Saint Brigid Religious Education
100 Mayflower Street
West Hartford, CT 06110
St. Lawrence Ruiz and Companions
Feast day: September 28
Lawrence (Lorenzo) was born in Manila of a Chinese father and a Filipino
mother, both Christians. Thus he learned Chinese and Tagalog from them
and Spanish from the Dominicans whom he served as altar boy and
sacristan. He became a professional calligrapher, transcribing documents
in beautiful penmanship. He was a full member of the Confraternity of
the Holy Rosary under Dominican auspices. He married and had two sons
and a daughter.
His life took an abrupt turn when he was accused of murder. Nothing
further is known except the statement of two Dominicans that "he was
sought by the authorities on account of a homicide to which he was
present or which was attributed to him."
At that time three Dominican priests, Antonio Gonzalez, Guillermo
Courtet and Miguel de Aozaraza, were about to sail to Japan in spite of
a violent persecution there. With them was a Japanese priest, Vicente
Shiwozuka de la Cruz, and a layman named Lazaro, a leper. Lorenzo,
having taken asylum with them, was allowed to accompany them. But only
when they were at sea did he learn that they were going to Japan.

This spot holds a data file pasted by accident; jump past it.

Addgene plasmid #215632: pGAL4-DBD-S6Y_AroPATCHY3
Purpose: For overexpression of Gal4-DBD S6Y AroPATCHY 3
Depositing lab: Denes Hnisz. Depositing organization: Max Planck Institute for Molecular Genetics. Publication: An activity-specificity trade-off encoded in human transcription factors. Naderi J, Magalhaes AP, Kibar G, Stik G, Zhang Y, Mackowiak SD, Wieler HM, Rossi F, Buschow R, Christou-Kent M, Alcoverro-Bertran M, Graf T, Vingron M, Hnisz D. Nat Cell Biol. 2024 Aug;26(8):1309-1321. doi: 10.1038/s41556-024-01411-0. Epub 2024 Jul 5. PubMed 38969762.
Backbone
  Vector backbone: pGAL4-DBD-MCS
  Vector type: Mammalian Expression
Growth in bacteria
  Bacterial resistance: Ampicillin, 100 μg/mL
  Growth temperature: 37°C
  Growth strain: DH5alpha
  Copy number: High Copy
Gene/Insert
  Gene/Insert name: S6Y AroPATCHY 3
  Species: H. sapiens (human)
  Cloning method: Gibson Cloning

They landed at Okinawa. Lorenzo could have gone on to Formosa, but, he
reported, "I decided to stay with the Fathers, because the Spaniards
would hang me there." In Japan they were soon found out, arrested and
taken to Nagasaki. The site of wholesale bloodshed when the atomic bomb
was dropped had known tragedy before. The 50,000 Catholics who once
lived there were dispersed or killed by persecution.
They were subjected to an unspeakable kind of torture: After huge
quantities of water were forced down their throats, they were made to
lie down. Long boards were placed on their stomachs and guards then
stepped on the ends of the boards, forcing the water to spurt violently
from mouth, nose and ears.
The superior, Antonio, died after some days. Both the Japanese priest
and Lazaro broke under torture, which included the insertion of bamboo
needles under their fingernails. But both were brought back to courage
by their companions.
In Lorenzo's moment of crisis, he asked the interpreter, "I would like
to know if, by apostatizing, they will spare my life." The interpreter
was noncommittal, but Lorenzo, in the ensuing hours, felt his faith grow
strong. He became bold, even audacious, with his interrogators.
The five were put to death by being hanged upside down in pits. Boards
fitted with semicircular holes were fitted around their waists and
stones put on top to increase the pressure. They were tightly bound, to
slow circulation and prevent a speedy death. They were allowed to hang
for three days. By that time Lorenzo and Lazaro were dead. The three
Dominican priests, still alive, were beheaded.
Pope John Paul II canonized these six and 10 others, Asians and
Europeans, men and women, who spread the faith in the Philippines,
Formosa and Japan. Lorenzo Ruiz is the first canonized Filipino martyr.